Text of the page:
For those of you who read the Miami Dade Grand Jury Report you know that right off the bat the report starts off with the fact that the problem of unit owner access to records is worse than ever before. It’s a problem that exists for decades. The Florida Legislature has not addressed the problem at all and the grand jury’s solution is to criminally penalize officers and directors for destroying the records and making them personally pay monetary fines should the directors be found to deliberately prohibit access to the records.
How about a more practical solution? An easy one.
How about amending Florida Statute 718.111(12) and Florida Statute 720.303(5) to include a provision that states as follows:
All of the official records of the association shall be maintained on a website that is accessible to all unit owners. An official record of the association shall be posted on the website within ten days of same coming into possession of the association and the association shall maintain a log indicating the exact record that was posted on the website, the date and time it was posted, and by whom. If the association is managed by a licensed community association manager and/or management company said manager or company shall be responsible for timely updating the website. If the community is not professionally managed, the responsibility to update the website shall be the association’s Secretary. If the Association does not have a Secretary, it shall be the responsibility of the President. Nothing contained herein precludes the association from contracting with an outside vendor, other than a management company or manager, to perform this service. The website shall not contain any of the information referenced in 718.111(12)(c)(7) and 720.305(5)(c). Failure of the association to place the official records on the association’s website as required herein, subjects the association to a $100.00 per day penalty. Nothing herein precludes the association from recouping this penalty from the party who failed to timely put the records on the association’s website and/or who obstructed the party responsible from doing so. This shall be the sole means of access to the official records of the association by unit owners.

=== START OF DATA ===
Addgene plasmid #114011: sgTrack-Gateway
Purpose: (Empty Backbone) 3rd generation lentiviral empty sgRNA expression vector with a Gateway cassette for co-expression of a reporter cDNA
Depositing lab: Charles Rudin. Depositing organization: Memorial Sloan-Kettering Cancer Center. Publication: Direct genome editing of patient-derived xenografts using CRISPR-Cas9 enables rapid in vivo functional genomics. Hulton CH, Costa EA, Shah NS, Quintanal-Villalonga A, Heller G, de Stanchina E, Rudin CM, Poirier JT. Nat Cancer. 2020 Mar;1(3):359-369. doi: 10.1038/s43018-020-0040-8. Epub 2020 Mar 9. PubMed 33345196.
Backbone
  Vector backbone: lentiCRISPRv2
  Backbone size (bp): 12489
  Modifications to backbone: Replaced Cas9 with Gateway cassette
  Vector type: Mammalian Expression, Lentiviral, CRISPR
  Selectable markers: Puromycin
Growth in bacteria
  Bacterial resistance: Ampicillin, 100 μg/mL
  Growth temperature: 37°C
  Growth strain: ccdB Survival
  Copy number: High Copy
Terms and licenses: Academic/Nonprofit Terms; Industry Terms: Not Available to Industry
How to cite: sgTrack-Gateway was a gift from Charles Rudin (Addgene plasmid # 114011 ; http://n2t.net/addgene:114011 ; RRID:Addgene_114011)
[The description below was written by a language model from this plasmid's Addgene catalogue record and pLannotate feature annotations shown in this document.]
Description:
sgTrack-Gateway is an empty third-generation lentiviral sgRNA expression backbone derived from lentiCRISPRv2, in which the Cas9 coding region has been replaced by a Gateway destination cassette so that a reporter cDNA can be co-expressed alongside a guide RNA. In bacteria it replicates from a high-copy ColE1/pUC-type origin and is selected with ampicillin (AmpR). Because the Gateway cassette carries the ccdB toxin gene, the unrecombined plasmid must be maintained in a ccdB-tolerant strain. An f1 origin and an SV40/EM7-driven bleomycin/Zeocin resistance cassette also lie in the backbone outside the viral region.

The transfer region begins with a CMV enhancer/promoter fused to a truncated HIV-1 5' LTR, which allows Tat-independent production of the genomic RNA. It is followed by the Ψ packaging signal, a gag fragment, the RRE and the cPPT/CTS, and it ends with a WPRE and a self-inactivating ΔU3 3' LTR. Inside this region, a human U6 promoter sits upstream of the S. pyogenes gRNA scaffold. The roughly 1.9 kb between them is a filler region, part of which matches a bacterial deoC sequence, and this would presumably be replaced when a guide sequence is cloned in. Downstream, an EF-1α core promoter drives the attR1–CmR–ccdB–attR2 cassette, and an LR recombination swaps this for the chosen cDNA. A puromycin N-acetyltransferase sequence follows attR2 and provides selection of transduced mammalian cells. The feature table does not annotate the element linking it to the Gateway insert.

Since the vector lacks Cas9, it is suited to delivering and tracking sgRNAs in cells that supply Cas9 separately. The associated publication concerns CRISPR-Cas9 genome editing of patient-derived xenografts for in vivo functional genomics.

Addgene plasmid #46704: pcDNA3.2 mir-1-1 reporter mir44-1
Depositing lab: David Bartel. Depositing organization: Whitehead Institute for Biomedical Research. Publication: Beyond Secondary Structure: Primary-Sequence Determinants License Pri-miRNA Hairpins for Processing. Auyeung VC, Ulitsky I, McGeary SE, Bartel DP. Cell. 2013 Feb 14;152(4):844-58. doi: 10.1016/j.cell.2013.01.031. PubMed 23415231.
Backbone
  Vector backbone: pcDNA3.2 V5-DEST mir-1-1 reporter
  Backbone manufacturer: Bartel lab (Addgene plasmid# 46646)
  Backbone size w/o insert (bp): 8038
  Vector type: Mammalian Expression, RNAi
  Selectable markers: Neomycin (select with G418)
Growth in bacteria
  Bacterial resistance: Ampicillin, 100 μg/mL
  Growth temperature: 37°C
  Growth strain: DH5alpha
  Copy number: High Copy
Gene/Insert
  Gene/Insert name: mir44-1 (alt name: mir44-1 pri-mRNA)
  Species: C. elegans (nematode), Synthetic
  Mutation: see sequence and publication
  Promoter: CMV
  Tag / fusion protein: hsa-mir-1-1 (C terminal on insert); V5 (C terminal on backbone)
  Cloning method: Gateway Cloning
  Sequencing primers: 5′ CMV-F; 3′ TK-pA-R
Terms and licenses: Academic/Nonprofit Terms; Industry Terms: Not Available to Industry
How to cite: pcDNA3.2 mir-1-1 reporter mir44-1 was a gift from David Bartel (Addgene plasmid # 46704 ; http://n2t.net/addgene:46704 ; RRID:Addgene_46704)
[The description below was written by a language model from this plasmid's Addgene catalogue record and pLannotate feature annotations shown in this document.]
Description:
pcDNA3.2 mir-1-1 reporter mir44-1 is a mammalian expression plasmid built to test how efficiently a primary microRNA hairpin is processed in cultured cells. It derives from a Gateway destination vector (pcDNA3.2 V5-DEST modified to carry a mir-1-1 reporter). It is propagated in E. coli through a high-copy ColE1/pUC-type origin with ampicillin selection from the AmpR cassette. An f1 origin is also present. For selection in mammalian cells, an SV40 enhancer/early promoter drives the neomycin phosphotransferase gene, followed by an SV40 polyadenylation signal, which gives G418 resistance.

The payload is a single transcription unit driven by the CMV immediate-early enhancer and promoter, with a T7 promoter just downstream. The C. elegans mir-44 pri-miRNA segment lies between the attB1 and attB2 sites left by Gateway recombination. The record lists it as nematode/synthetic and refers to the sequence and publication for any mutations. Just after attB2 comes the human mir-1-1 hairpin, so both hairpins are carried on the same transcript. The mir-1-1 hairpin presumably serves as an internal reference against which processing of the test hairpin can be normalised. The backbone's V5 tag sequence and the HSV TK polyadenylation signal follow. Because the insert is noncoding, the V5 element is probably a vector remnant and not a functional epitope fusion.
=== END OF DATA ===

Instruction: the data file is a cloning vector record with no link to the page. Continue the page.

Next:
The entire court system is now based on electronic filing. There are hundreds of thousands of lawsuits in Florida that are happening simultaneously and in every case, every document is now filed electronically. Everyone can see every paper that is filed. It is an amazing system that appears to be working flawlessly. If the entire court system can work this way, it is no big deal for a condominium or homeowner’s association to work this way.
No more complaints that the association was hiding the records in hundreds of boxes. No more complaints that a person failed to show up for their appointment. No more time taken away from the manager searching for records and needlessly sitting next to someone to ensure they don’t walk off with the records. Managers would no longer have to deal with hysterical screaming people in their office refusing to leave until they see every official record that exists. No more exorbitant costs for copies.
Management companies and/or other vendors should be allowed to charge an additional fee for this service. Failure to put the records on the website subjects the guilty party to a monetary penalty and not just the association. Managers would cooperate because they would be getting paid to perform this additional service and they know they would face monetary penalties and disciplinary measures if they failed to comply with the statutory requirements.
This is not rocket science. Everyone is posting something every day on their Facebook page or writing a comment on a blog. Putting the condo or HOA records on a website is not much more complicated and the requirement to do same is long overdue.